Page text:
While several of his 2008 rivals spent the sixth anniversary of 9/11 in congressional panels debating the future of U.S. involvement in Iraq, Texas Rep. Ron Paul, Republican presidential candidate, declared at a policy forum that the United States has "dug a hole for [itself]" in Iraq.
Paul described Iraq as a "preemptive war" saying it was a "planned invasion and occupation" of a "country that was no threat to us whatsoever."
Part of the reasoning behind invading Iraq, Paul said, was "to have another excuse to keep the military industrial complex going."
What might seem like bold rhetoric from the fiery Texas Republican on the anniversary of the 9/11 attacks was actually nothing new for Paul: His assertions at the Johns Hopkins University discussion were consistent with his presidential platform and congressional career, both of which draw heavily from libertarian and constitutionalist ideals.
Of the Petraeus report and the congressional hearings, Paul told ABC News, "I think it's a lot of politicking" and "grandstanding of both parties."
Paul said the general's testimony, which will be used by President Bush to outline the future strategy in Iraq, missed its mark by not addressing what he deems "the real issues in Iraq" -- policy and financing.
"If we as Republicans want to change things, we have to deal with the authority the president was given -- we have to remove that -- and we have to remove the financing, which we could do," Paul said. "But this tinkering around with how many soldiers are there and whether there's progress or not -- I think it's kind of missing the whole point."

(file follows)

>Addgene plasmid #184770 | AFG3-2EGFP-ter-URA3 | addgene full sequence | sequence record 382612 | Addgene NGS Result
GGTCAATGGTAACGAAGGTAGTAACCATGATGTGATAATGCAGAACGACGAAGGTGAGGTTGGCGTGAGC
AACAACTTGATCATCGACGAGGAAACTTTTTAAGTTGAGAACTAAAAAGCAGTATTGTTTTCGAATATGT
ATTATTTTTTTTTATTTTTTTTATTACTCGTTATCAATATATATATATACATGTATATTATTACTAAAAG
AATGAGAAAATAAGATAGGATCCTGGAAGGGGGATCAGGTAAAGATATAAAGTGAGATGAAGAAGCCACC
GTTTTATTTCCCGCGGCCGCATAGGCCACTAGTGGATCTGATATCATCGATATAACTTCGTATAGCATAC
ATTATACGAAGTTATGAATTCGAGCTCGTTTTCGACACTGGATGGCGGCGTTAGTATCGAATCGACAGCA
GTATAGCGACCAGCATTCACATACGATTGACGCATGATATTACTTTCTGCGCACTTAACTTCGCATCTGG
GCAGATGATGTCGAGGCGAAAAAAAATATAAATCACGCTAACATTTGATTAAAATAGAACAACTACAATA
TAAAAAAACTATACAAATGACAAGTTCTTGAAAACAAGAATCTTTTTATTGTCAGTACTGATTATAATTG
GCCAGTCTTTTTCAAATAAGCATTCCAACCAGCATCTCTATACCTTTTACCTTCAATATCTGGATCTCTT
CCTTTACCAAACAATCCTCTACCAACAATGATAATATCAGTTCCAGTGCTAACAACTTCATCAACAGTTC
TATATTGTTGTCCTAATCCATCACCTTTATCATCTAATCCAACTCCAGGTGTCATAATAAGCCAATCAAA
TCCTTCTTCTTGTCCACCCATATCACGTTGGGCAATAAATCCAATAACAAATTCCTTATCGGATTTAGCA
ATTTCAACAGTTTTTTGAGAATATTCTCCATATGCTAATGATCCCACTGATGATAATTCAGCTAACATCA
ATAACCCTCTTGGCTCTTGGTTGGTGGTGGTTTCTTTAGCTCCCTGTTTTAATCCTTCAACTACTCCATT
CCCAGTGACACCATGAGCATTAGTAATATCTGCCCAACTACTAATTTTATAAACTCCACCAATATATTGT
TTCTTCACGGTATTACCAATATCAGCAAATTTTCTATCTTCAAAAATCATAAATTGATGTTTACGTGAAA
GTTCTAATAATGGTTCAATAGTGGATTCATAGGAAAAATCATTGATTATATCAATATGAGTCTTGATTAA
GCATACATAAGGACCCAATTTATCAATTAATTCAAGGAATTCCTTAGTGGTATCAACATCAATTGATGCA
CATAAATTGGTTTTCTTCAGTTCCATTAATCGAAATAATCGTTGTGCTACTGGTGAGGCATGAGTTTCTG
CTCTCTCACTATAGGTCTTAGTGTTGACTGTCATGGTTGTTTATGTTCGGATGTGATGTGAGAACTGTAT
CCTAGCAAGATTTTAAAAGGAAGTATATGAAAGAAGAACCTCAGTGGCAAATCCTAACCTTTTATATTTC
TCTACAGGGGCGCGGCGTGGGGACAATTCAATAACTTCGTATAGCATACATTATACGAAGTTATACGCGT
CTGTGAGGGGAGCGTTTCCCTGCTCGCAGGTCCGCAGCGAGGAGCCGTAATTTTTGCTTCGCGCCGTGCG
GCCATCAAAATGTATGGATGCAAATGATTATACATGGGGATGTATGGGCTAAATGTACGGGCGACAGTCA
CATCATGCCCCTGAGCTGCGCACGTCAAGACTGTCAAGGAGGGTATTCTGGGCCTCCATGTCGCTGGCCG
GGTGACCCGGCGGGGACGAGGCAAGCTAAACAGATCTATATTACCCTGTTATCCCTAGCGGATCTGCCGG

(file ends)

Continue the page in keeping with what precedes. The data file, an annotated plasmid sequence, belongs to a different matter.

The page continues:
Though considerably lesser known among the Republican presidential hopefuls, Paul's swell of grass-roots and Web-savvy supporters, strict anti-abortion rights philosophy and challenges to party dogma surrounding the war fuel fire and debate in the conservative spectrum.
Paul's remarks on the 9/11 attacks during a May debate in South Carolina were revisited during Tuesday's event. The congressman made national headlines when he linked the 9/11 attacks to previous U.S. involvement in the Middle East.
"They attack us because we've been over there. We've been bombing Iraq for 10 years," Paul said during the debate hosted by Fox News and the South Carolina GOP.
Paul suggested at the time that "we listen to the people who attacked us and the reason they did it."
Former New York Mayor Rudy Giuliani pounced on Paul's comments, calling them "extraordinary" and demanded a retraction.
Paul shot back, "If we think that we can do what we want around the world and not incite hatred, then we have a problem."
On Tuesday, the sixth anniversary of the terrorist attacks, Paul was asked to clarify who was to blame for 9/11. Paul said "bad policy is a major participant in it" but added the "ultimate moral responsibility falls on the people who committed the ultimate crime."
Throughout his remarks, Paul reiterated his support of "nonintevention over moral superiority" but argued that he was far from an isolationist, drawing on the founding fathers and Constitution for support in his belief that the United States should embrace opportunities for free trade but should "stay out of internal affairs [of other countries], stay out of entangling alliances."
ABC News' Nancy Flores contributed to this report.